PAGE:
Abu Dhabi, the capital of the United Arab Emirates, is booming. Glassy office buildings are springing skywards, chic new hotels are popping up along the waterfront and snazzy malls and stadiums are on the rise.
It is the richest city on earth, according to a 2007 CNN article. But along with rocketing growth, comes tragic falls. Falling objects that end up killing people, that is.
In 2011, more than 50 people were killed while working at heights in Abu Dhabi. These deaths, which include falling from heights but also being struck by falling objects, are the single greatest cause of workplace fatalities in the city. Earlier this week, the Health Authority Abu Dhabi instituted a program to try and stop the troubling trend, which isn’t confined to just the construction industry. The risk is present in other sectors, explained the city’s director of public health and policy, “such as agriculture, oil and gas, window cleaning and even at homes and offices.”
One of the more interesting to talk about types of lethal falling objects are meteorites, although only four people in recent history have verifiably been hit by one, and none actually killed. The most famous case involved a 31 year old Alabama woman named Ann Hodges. In 1954, she was struck in the side by a grapefruit sized meteorite that crashed through her roof as she was napping on the couch. Hodges suffered a tremendous bruise and received worldwide publicity, but other than that was fine—the meteorite was slowed by the roof as well as a wood-consoled radio it bounced off before hitting Hodges. Then there’s the little known about 1927 case of a meteorite that hit a Japanese girl in the head. And the Ugandan boy who in 1992 was indirectly struck in the head by a meteorite the size of a marble—it ricocheted off a series of palm tree branches first. Just two years ago, a pea-sized meteorite hurtled into the hand of a German teenager named Gerrit Blank. But it is now widely believed that Blank’s case is either a hoax, or greatly embellished. The weirdest case occurred in 1911, an Egyptian dog was reportedly killed by a meteorite that was said to have come from Mars.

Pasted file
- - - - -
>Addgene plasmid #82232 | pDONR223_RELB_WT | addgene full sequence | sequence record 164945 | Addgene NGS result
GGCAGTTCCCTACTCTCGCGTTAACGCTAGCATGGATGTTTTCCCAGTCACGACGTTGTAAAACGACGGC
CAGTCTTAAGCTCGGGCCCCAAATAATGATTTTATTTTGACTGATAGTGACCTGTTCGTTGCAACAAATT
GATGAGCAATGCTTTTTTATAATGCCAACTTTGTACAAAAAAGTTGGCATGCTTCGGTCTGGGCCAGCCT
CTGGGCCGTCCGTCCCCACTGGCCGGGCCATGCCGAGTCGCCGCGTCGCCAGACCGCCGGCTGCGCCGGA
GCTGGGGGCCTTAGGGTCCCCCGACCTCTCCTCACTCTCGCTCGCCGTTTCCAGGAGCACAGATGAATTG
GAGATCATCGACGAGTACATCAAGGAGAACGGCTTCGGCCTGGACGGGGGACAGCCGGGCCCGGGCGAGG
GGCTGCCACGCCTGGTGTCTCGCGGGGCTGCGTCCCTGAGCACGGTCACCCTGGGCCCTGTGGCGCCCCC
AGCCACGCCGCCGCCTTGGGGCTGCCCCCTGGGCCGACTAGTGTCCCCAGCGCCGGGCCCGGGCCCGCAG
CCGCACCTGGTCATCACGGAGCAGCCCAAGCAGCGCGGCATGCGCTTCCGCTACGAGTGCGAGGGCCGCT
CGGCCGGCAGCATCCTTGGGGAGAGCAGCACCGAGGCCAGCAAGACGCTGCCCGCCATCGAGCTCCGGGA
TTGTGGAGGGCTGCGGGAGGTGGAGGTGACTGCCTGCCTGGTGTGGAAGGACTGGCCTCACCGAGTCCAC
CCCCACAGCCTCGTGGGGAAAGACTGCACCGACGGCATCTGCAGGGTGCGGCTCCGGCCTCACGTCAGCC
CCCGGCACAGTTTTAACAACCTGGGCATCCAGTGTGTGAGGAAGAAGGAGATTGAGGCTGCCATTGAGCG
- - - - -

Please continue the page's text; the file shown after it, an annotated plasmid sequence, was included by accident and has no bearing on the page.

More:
And what about coconuts? Some websites claim they kill around 150 people worldwide each year, but this figure is much disputed. There is lots of chatter on the topic but little hard evidence. For example, it is commonly said that being killed by a falling coconut is more statistically likely than being killed by a shark. Yet this statement is also contested. One valid report appeared in the ANZ Journal of Surgery, the leading surgical journal for Australia, New Zealand and Oceania. It reported that over a five year period in the Solomon Islands, nineteen people were admitted to the local hospital with falling-coconut-related injuries. “Sixteen patients had a coconut fruit fall on them,” notes the study, “three patients had a whole tree fall on them.”
What’s the weirdest potentially lethal falling object of all? The answer is surely blue ice, frozen hunks of water and shit that occasionally leak out of an airplane’s lavatory while in flight. “There are several known cases of houses being struck by frozen airplane-lavatory waste,” reads an entry on bookofodds.com. “Luckily, there are no known instances of people being struck.”